The Diocese of Altoona-Johnstown has launched an in-depth look at its 20 elementary schools in an effort, officials said, to make sure Catholic education remains strong and efficient.
The study being conducted by a committee of 14 educators, parents and religious leaders will take a close look at the schools, all but one of which are located in Cambria County, said Tony DeGol, diocesan secretary for communications.
It should not be viewed as the first step in plans to eliminate any of the schools, including the nine in Cambria and one in Somerset County, he said.
“There are no plans to close any schools,” DeGol said.
“We have no idea what this committee is going to find, and their suggestions are just that – suggestions.”
The decision to study the elementary schools was made by Bishop Mark Bartchak.
Bartchak took over as leader of the eight-county diocese in the spring of 2011 following the retirement of longtime Bishop Joseph Adamec.
According to the periodical Catholic World Report, the number of primary grade schools worldwide grew from 86,505 in 1997 to 93,315 in 2008, but similar growth has not been seen among Catholic schools in the United States.
The National Catholic Education Association, a group of Catholic educators worldwide, reports that the number of combined elementary and secondary schools in the United States fell from 8,146 to 6,980 between 2000 and 2010. That’s an enrollment loss of 22 percent.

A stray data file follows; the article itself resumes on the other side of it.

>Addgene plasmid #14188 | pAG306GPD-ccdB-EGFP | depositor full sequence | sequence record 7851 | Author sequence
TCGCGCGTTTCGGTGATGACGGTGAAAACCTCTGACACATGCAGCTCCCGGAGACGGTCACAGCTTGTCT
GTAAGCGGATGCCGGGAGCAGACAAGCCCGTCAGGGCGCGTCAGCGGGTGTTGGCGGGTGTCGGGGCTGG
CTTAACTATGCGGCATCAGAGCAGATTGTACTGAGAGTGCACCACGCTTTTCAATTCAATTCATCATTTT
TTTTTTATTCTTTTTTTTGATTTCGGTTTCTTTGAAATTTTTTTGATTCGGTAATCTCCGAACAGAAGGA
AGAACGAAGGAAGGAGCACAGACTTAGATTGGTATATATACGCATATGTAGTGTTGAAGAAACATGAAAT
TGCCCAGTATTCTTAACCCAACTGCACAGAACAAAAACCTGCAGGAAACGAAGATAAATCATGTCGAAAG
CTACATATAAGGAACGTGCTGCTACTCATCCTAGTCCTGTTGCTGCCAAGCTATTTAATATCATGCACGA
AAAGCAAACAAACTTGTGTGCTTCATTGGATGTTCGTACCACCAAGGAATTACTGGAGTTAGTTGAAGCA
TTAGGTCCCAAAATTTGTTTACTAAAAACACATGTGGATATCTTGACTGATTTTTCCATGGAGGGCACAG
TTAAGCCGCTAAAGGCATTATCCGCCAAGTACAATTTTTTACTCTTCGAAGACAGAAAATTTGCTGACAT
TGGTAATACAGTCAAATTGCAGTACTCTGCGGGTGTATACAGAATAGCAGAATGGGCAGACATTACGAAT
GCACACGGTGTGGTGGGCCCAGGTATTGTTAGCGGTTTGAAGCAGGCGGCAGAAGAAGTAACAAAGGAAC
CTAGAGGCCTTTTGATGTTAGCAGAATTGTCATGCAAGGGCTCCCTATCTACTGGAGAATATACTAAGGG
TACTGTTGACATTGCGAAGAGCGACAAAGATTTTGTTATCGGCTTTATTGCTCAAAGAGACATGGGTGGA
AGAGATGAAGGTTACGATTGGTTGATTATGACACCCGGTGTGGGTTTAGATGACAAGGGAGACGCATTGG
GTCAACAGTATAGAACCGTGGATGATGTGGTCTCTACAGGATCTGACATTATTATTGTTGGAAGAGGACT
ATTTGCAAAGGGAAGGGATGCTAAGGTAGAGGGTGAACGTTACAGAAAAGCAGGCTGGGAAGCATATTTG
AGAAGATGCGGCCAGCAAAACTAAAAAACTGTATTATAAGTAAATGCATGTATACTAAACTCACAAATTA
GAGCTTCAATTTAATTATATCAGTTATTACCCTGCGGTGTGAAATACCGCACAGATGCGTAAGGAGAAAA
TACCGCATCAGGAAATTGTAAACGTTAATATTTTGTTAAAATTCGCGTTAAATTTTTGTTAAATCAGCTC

The same cannot be said for schools in the local diocese, DeGol said. He pointed to last year’s elementary student enrollment, which showed an increase.
“Our enrollment held steady in 2011-12, and we were the only diocese in Pennsylvania to post gains,” he said. “All others had decreases.
The same gain was not reflected this year, when a slight decline from the 2,997 of last year to the current 2,935 was reported.
After assuming the role of bishop, Bartchak visited all of the schools in the diocese, a tour that proved to be an eye-opener, DeGol said.
“He clearly was impressed with the quality of education, the teachers and the parents,” he said.
But the bishop also realizes that Catholic education will face some challenges in the years to come, DeGol said.
Of the 14 people on the study committee, seven are associated with schools or churches in Cambria County and include:
• The Rev. Leo Arnone of St. Francis Xavier Parish, Cresson.
• The Rev. James Crookston, rector of St. John Gualbert Cathedral Parish, Johnstown.
• Frank Montecalvo, vice president of student development and an assistant professor at St. Francis University.
• Ed Phister, president of the school council at St. Michael School, Loretto.
• Renee Phister, St. Michael teacher.
• Sister Mary Lee Przybylski, principal of Northern Cambria Catholic School, Nicktown.
• Kenneth Salem, principal of Bishop McCort High School, Johnstown.
It is anticipated that the committee will take several months to complete its study and prepare a report for the bishop.
Along with the elementary schools, the diocese has four high schools with a combined enrollment of 1,022.
Those schools are Bishop McCort, Johnstown; Bishop Carroll, Ebensburg; Bishop Guilfoyle, Altoona; and St. Joseph’s Catholic Academy, Boalsburg.